Whether it’s Scottish “munchie boxes” or Canadian poutine, there’s something about cold northern climates that makes people embrace a grease-up faster than Hulk Hogan on wife-swap Wednesday. Iceland’s northern capital of Akureyri is no exception. Forget meandering along those picturesque fjords watching seals poke their heads out of the water—this is my five-stop tour of Akureyri’s comfort (and discomfort) food.
Fast food in Akureyri falls somewhere between “highly addictive” and “schoolboy dare,” and the only logical place to start is the drive-through Ak-inn. The name literally translates as “drive in” but doubles as a pun on the name of the town. “Akureyringar” have a passion for splicing AK in front of everything (dibs on opening up a shooting range there called AK-47).
At Ak-inn, you can get your car washed while feasting on the greasy glory that is their signature hot dog. It’s drowned in cocktail sauce and melted cheese, with french fries and the omnipresent seasoning (salt, paprika and MSG, basically). This frankenwiener is hard proof that you can score decent weed in Akureyri.
What downtown Akureyri lacks in size, it more than makes up for in shouting. On the day I arrived, teens were being hauled in on top of tractor wagons, dressed as cartoon characters and wielding water pistols in 6°C weather—a part of the Nordic college graduation rituals called “dimmisjón.” The polyester furry costumes provided scant protection and seemed in fact to be soaking up the water.
The perfect pint
That night I went to nearby pub Götubarinn for a couple of pints. Akureyri hasn’t been ravaged by tourist accommodation like Reykjavík, so the locals are decidedly friendlier and less jaded by the whole experience.
Next it was time to coat my stomach with some more grease before heading to bed in my downtown Acco guest house (short for “AK Accommodation”—see what I mean about the AK puns?). I was eager to try the Aleppo Kebab, run by a pair of Syrian refugees who seem have bashed the business plan together on the plane over to Iceland, but unfortunately they’re still waiting on their license.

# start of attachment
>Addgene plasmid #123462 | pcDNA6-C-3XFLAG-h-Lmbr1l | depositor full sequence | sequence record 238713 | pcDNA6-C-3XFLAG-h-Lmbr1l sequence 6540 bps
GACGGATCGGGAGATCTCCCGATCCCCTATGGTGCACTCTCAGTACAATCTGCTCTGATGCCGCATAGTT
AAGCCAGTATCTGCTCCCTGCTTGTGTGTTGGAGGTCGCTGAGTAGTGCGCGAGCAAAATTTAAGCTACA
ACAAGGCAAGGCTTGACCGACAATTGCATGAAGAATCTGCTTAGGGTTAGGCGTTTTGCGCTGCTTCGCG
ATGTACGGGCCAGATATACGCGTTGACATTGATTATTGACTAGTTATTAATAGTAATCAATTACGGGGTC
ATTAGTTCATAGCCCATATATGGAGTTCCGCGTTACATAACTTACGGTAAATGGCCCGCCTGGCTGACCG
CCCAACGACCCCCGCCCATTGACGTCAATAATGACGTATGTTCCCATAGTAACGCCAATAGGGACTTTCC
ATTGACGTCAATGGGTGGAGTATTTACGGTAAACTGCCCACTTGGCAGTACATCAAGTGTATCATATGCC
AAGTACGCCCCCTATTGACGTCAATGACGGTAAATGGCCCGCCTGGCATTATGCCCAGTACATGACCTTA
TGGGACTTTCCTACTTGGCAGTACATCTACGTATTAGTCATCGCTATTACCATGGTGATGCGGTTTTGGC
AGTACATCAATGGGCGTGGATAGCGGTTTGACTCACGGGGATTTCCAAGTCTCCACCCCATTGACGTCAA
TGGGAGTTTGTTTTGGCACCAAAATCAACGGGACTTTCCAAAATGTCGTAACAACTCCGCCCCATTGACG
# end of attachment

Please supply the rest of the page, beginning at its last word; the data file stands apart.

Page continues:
Instead I went with Nætursalan, an Akureyri institution catering to the late-night weekend crowd. Their selection is surprisingly broad, but the locals advised me to ignore all of that and go straight for Búkolla—a pizza loaded with beef strips, bearnaise sauce and french fries. It was actually kind of brilliant. But maybe that was the pints talking.
Where’s my chippy?
The best of the bunch was Akureyri Fish and Chips. Owner Hjörleifur “Lalli” Árnason took over the operation in 2016. “The guys who opened up Reykjavík Fish & Chips decided to open a branch in Akureyri, and tried to run it for a year over the phone from Reykjavík, but it wasn’t working out,” he says. “When they heard I was moving back to Akureyri, they pleaded with me to take over. I decided to go with it, and haven’t regretted it for a second.”
The growth in tourism has changed Akureyri rapidly. Even though tourists still congregate mostly in the south, business is brisk. But it isn’t all luck—Lalli is deadly serious about his fish. “My fishmonger goes to the market around 6am every morning, and has his people fix it up,” he says. “I gave him a set of keys to let himself in so that when we arrive, the fish is already in the cooler. We tried an experiment with frozen fish last summer and did a blind taste test, but I didn’t even have to taste it—just cutting through the crust I knew which was the frozen one.”
For my money, Akureyri Fish and Chips is the best cheap meal in town. If you don’t believe me, head over and do a blind taste test of your own.
Staring your meal in the face
The next stop was the dairy farm and coffee house Kaffi Kú, ten minutes out of town. It’s built inside a barn, with a dining area jutting out into an active cowshed. And let me tell you, you really haven’t eaten until you do it sitting inside a mezzanine cube suspended over the animal you’re eating, with doo-wop music echoing around you. As the cows stared at me with studied contempt, I sank my teeth into the bagel burger with blueberry BBQ sauce without breaking eye contact.
On the other side of the river that runs through Akureyri, you’ll find the best damn ice cream in the north at the dairy farm Holtssel. This place has been slinging ice cream for over ten years, and it’s as farm-to-table as it gets. Make sure to try the skyr ice cream with wild Icelandic bilberries (they even make the skyr from scratch). Their chocolate and Madagascar vanilla could go toe-to-toe with any artisan ice cream shop in Reykjavík. I left with an armful of ice cream and a couple of pieces of darkly colored smoked wild trout they were selling on the side. I was also tempted to grab their scruffy terrier Hamar (“Hammer”). Hammer knew he wasn’t allowed to eat the chickens or the ice cream. Hammer is good boys.
Back to safety
Akureyri. It’s been real but I am never leaving my house again. Thank you for the warm welcome, and for the type 8 diabetes (that’s the kind where you piss icicles of hardened glucose and your pancreas comes flopping out of your body like a flounder). But most of all, thanks for all the fish.